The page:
Published on June 8th, 2013 | by Amy Hayward


Issue Seven, Tesla Coils & Making Music

To accompany the release of Issue 7, available on campus, as a pdf, and online here, let’s a look at three of the best science-y music we’ve found online. In the issue we’ve already explored radioactive orchestras, the human voice, and electroaccoustic composition so let’s continue the tradition of the bizzare with these melodies!

1. Fiber lasers: We all know that lasers are typically used for pointing at power-point slides, battling against the sith, and the occasional science experiment. But did you know they’re also breaking into the music industry? The music is made using a 20 watt fibre laser, a stainless steel plate, and a lot of thinking. While producing the music, these lasers can engrave the metal they play against. What you’re hearing is the laser pulse rate, not the plate’s resonance. Each pulse makes a short popping sound as the metal vaporizes.

2. Tesla coils: Some might say that this music was not what the great Nikola Tesla envisioned, but we say it might be! These singing Tesla coils work by modulating spark output. Early versions of these coils used zero crossing threshold detectors as a method of producing music through their spark output.  Musical Instrument Digital Interface (MIDI) is now the most common method of music production.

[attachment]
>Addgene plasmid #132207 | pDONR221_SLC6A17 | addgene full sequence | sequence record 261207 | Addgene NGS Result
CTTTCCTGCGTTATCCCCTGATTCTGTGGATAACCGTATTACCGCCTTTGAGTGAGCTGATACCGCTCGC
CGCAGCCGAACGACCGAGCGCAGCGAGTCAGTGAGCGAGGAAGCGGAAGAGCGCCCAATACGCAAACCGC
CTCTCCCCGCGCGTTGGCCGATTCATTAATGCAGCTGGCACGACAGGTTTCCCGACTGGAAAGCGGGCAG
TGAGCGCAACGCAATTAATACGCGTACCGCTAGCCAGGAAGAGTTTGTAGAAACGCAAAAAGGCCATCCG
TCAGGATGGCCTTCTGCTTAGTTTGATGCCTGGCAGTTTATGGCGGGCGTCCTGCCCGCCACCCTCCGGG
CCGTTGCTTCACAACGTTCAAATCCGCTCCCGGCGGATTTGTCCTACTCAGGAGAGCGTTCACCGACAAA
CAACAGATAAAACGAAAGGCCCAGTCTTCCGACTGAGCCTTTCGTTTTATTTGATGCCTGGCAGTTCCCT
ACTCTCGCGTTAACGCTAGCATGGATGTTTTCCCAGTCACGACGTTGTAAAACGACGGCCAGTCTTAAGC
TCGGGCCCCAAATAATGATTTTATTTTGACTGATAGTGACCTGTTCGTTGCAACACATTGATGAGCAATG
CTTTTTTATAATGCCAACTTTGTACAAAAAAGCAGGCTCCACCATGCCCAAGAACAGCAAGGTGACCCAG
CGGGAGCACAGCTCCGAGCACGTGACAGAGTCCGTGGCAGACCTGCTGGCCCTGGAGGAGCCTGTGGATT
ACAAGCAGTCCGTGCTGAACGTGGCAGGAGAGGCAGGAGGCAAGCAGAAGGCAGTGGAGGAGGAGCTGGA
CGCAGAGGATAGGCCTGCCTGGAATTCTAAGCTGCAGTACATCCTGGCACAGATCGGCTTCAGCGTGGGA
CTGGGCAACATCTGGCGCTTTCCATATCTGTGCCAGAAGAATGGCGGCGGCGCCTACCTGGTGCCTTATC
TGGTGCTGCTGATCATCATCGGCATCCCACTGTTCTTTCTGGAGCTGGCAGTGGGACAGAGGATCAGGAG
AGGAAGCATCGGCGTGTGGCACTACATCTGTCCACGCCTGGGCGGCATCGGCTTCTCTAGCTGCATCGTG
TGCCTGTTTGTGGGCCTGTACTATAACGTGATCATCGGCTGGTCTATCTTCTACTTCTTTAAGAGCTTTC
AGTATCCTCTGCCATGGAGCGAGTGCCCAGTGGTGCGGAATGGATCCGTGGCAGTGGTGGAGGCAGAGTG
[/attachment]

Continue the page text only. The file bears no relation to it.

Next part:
Want to make your own Tesla music? So do we! You’ll need adult supervision, the ability to use a Tesla coil, and a Tesla coil. We have none of the above.

3. Floppy disk drives: In the age of cloud data, and cheap usb sticks, what is there to do with our spare floppy disk drives? We got you covered! Make sweet sweet music. The floppy music works by using the drives as a midi instrument — the stepper motor being the instrument, as it can be turned on and off many times a second (the clicking noise of it engaging and disengaging is so fast that it can form notes).

Inspired to make your own floppy music? Read more here on how it’s done. Be warned! You have to really want the music for it to happen. It’s like flying to Neverland.

That’s it for our favourite music! Do you have any grand science music you’d like to share? We only have one link left to give you and it’s the best thing you’ve ever seen.